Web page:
By Victoria O'Hara

Published 21/05/2015

Julie Strain with her son Lewis Greenaway who features in the new Children’s Heartbeat Trust campaign
Julie Strain with her son Lewis Greenaway who features in the new Children’s Heartbeat Trust campaign
Lewis Greenaway, who features in the new Children’s Heartbeat Trust campaign

The mother of a seven-year-old boy born with half a heart has said funding is vital to develop a specialist cardiac centre for children if the life-saving services are to be strengthened in Northern Ireland.

Plans for a new children's heart centre in Belfast were unveiled by the Children's Heartbeat Trust, which said a stand-alone unit in Belfast was key for the delivery of care for the hundreds of youngsters diagnosed with life-threatening defects.

The plan was revealed as part of Heart Week, the annual awareness week for congenital heart disease, at the NI Assembly All Party Group on Congenital Heart Disease (CHD) Stormont. Among those attending the event was Julie Strain, whose son Lewis Greenaway features in the new Children's Heartbeat Trust campaign.

Lewis, a pupil at The Cope Primary School in Loughgall, Co Armagh, will appear on billboards across Northern Ireland.

He has undergone three life-saving open heart surgeries in his short life.

Around 250 children like Lewis are diagnosed with a potentially deadly heart defect every year in the province. His 33-year-old mum, from Portadown, explained she discovered her eldest son had CHD while she was pregnant.

"It was spotted during my 20-week scan and he was then diagnosed with hypoplastic left heart syndrome," she said.

"It came as a huge shock as no one is prepared to hear that news," the full-time mother added.

Within hours of being born he was flown by air ambulance to England to undergo his first open heart operation.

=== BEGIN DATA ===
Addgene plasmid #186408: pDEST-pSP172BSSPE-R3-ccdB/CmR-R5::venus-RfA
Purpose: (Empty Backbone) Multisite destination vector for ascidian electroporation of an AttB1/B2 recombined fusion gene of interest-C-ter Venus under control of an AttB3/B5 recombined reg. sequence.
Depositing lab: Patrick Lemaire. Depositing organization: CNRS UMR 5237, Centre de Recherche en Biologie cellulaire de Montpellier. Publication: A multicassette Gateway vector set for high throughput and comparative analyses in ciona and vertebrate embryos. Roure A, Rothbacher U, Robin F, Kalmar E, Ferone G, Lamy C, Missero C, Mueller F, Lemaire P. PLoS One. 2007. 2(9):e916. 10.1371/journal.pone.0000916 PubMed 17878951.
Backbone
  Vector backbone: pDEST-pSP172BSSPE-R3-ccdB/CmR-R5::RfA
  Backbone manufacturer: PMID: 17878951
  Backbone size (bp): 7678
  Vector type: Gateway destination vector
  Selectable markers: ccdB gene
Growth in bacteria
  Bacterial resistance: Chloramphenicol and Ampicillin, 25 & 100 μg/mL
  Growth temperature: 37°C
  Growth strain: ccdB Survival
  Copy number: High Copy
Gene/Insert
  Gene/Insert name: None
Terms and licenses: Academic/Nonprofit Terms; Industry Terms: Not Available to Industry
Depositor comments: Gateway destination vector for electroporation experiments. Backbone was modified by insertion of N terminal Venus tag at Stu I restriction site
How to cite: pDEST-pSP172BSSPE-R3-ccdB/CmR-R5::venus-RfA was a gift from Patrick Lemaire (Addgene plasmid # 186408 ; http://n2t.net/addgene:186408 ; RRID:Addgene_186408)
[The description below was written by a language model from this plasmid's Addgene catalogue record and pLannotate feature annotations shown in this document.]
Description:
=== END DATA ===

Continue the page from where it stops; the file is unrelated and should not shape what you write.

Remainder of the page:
He is one of seven amazing children who are involved in The Ever been Heartbroken? campaign, which seeks to raise the profile of CHD.

"We have been through a hard journey," his mum said.

She added that for Lewis - a big brother to Tilly (5) and Frazer (4) - his future is unclear.

"He may need a full heart transplant," she said.

"But that means it is so important that the excellent work in Belfast gets the funding it needs. The work they do, including that of Dr Casey, is just so vital."

She was speaking after a team of US experts made the recommendations to scrap children's heart surgeries in Belfast's Royal Victoria Hospital and redirect them to a new all-island service in Our Lady's Hospital, Dublin. This was approved by the former Health Minister in March. However, a centre of excellence would be developed in Belfast.

But Dr Frank Casey, head of paediatric cardiology at the Clark Clinic in the Royal Victoria Hospital for Sick Children, said the uncertainty of the last few years for children's heart services had led to lack of financial support.

"That now needs to change," he told MLAs.

Sarah Quinlan, chief executive of the Children's Heartbeat Trust, said the paediatric cardiology service in Belfast now needed investment and development.

"Our vision for the Children's Heart Centre encompasses all the care needs that children and their families require other than heart surgery and as they grow up," she explained. "This will include regular appointments with specialist staff, investigations and tests.

"We understand that this will require capital expenditure, but this should be recognised as a long-term investment in a service that hundreds of children currently access and that needs crucial support and development to maintain its current high standards in the face of losing its surgical element."